How UCS Helped Cut a Half Billion Tons of Carbon Emissions
When UCS began working on transportation issues back in 1991, fuel economy standards were stuck in reverse. Congress hadn’t passed legislation to strengthen them since 1975. In 1985, the National Highway Traffic Safety Administration (NHTSA) under President Reagan lowered the standards for 1986, then did so again in 1987 and 1988. A few years later, when the Clinton administration tried to jump-start the process for raising fuel economy, Congress responded by blocking NHTSA from doing so.
Since then, thanks largely to UCS, those standards have zoomed forward, helping cars and trucks go farther on a gallon of gas, saving consumers billions of dollars, and slashing carbon emissions—until now, that is.
How Did We Pull It Off?
To get the job done, UCS went west: in 1992, our transportation team opened a satellite office in California. Because the Golden State began regulating air pollution before the federal government did, it has the unique authority to set and implement its own tailpipe emissions standards, and other states are allowed to follow its lead. So, over the next few years, the UCS team proposed a number of innovative ways for California to reduce tailpipe pollution and convinced the state to strengthen its low-emissions and zero-emissions vehicle standards.
Before long, our work on transportation issues began to pay off nationally. In 2003, we published Building a Better SUV: A Blueprint for Saving Lives, Money, and Gasoline as the centerpiece of a campaign to break through years of congressional gridlock. That report, coupled with other analyses, media education, public pressure, and Capitol Hill tutorials, led to a major victory in 2007 when Congress passed a landmark energy bill strengthening fuel economy for the first time in three decades. The bill boosted fuel economy standards for cars and light trucks to a fleetwide average of at least 35 miles per gallon (mpg) by 2020—nearly 10 mpg higher than the average at the time.
California also led the way by adopting the world’s first vehicle global warming emissions standard in 2004, once again informed by UCS technical analysis. And after the Obama administration took office, the UCS team really put the pedal to the metal. In 2009, UCS engineers published the design for a minivan that demonstrated the feasibility of meeting California’s global warming emissions standard.
That same year, President Obama took note of California’s action and announced the federal government’s first joint fuel economy and global warming emissions standards, boosting the fleetwide fuel economy of new vehicles sold in the United States to 34.1 mpg by model year 2016 and requiring automakers to reduce tailpipe carbon emissions by nearly 30 percent compared with the average emissions of new vehicles sold in 2009.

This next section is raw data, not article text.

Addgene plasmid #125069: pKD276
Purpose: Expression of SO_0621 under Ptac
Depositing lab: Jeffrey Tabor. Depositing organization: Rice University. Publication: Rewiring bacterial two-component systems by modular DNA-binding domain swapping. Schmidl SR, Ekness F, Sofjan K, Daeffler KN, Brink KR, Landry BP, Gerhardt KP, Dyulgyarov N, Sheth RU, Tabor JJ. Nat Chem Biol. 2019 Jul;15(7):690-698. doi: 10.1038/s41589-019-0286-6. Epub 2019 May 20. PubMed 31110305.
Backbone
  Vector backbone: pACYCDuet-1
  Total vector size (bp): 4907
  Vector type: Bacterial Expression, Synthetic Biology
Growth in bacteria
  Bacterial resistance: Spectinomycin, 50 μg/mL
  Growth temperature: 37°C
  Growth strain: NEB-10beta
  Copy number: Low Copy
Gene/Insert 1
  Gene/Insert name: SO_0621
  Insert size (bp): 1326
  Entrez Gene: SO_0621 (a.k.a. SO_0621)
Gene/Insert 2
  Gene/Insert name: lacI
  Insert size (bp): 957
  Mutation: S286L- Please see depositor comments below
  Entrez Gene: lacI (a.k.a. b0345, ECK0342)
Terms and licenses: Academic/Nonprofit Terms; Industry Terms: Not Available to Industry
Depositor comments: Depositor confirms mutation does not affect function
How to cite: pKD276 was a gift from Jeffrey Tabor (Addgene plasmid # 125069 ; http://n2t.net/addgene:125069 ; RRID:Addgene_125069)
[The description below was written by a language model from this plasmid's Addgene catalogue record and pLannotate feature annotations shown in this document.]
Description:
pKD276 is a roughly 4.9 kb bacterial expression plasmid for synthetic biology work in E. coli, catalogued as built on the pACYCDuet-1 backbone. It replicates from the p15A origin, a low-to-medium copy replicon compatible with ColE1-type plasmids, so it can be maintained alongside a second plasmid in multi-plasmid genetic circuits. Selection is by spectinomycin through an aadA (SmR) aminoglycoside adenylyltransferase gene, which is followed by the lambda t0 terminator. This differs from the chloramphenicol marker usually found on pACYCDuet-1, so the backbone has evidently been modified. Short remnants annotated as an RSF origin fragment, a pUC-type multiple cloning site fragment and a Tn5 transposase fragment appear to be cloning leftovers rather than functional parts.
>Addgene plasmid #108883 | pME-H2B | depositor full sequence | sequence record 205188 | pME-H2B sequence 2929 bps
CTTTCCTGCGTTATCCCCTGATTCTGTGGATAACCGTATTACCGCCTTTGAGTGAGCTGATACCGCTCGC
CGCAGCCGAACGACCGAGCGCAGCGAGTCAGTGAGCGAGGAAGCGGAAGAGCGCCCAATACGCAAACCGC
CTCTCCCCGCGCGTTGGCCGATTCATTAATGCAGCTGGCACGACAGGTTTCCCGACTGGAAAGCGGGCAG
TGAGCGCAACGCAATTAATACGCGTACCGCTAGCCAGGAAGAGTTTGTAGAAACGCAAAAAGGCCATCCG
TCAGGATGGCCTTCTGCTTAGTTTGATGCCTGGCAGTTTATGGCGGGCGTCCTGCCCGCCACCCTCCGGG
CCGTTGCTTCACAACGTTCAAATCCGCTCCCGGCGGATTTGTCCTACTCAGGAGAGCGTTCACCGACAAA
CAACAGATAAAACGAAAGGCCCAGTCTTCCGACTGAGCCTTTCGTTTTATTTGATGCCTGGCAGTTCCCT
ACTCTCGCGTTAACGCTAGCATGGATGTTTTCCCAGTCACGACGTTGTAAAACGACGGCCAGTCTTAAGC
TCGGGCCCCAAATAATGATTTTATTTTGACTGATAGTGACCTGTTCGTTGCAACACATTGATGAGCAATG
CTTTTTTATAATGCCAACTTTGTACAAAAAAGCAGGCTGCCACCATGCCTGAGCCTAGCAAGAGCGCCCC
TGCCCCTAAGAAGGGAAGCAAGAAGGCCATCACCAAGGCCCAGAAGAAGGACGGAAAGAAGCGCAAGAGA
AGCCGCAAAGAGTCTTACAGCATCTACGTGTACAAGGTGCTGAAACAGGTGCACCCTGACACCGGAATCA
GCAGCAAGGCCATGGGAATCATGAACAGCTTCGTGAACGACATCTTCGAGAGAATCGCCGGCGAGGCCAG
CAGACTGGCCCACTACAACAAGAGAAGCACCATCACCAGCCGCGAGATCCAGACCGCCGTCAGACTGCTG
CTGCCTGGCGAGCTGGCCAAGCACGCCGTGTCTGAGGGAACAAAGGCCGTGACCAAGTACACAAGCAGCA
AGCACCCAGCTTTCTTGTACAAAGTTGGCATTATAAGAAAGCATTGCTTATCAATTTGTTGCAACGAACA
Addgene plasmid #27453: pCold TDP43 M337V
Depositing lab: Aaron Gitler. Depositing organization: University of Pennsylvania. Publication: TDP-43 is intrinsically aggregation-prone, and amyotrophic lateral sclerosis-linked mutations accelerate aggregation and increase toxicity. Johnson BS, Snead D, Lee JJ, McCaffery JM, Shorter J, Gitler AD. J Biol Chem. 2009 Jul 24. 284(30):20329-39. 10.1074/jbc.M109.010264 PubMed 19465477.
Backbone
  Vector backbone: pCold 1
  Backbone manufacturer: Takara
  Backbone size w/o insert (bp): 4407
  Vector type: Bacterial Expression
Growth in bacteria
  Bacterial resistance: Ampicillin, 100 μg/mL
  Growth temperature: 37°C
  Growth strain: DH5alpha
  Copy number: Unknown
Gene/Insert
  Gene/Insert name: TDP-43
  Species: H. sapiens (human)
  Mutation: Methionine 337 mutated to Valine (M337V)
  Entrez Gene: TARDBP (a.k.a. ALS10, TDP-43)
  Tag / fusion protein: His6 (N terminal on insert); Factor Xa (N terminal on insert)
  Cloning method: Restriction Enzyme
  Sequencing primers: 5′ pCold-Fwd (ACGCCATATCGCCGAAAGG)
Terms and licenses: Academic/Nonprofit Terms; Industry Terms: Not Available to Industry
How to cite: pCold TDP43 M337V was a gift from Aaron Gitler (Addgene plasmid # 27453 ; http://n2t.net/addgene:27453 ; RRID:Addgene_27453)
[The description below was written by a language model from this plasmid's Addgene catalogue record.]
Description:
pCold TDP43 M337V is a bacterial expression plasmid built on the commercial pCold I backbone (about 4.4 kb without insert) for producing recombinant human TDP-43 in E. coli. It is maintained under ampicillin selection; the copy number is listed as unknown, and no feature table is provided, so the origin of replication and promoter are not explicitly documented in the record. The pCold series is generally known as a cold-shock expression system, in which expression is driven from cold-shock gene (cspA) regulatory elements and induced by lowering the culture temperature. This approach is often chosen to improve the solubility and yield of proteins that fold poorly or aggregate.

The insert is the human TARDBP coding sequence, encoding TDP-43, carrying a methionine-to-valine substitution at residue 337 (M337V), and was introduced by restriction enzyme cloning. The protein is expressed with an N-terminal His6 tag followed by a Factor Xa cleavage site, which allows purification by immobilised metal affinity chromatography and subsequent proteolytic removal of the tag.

More successes followed. UCS analysis helped the Obama administration make history in 2011 when it set standards intended to nearly double car and light truck efficiency by 2025. By cutting US oil consumption nearly 1.5 billion barrels per day by 2030—or 23 billion gallons of gasoline annually—these standards would save drivers some $50 billion that year alone and reduce carbon emissions by more than 500 million tons—the equivalent of closing 136 typical coal-fired power plants.
“These standards are the culmination of two decades of blood, sweat, and tears,” says Michelle Robinson, who joined UCS in 1992 and has directed our Clean Vehicles program since 2003. “Our analyses, coalition leadership, media education, and decisionmaker engagement were all instrumental in pushing the standards across the finish line.”
The future of this signature UCS accomplishment, however, is now in jeopardy. The Trump administration plans to freeze fuel economy requirements at the 2020 model year level, a change that would needlessly increase US fuel consumption by nearly a million barrels of oil per day by 2040. The administration has also threatened to eliminate California’s ability to set its own tailpipe standards.
California, the 14 states that follow its lead, and a handful of other states have pushed back. The same day the administration made its announcement, 19 state attorneys general joined a lawsuit with California Attorney General Xavier Becerra, who declared that his state would “use every legal tool at its disposal to defend today’s national standards and reaffirm the facts and science behind them.”
UCS will continue to provide indisputable facts and science to, as former California Governor Jerry Brown put it, “fight this stupidity in every conceivable way possible.”
“We have shown time and time again that the auto industry can meet the standards,” says Robinson. “Given that the transportation sector is now the biggest source of US carbon emissions, we simply can’t afford to let the Trump administration put the country back in reverse.”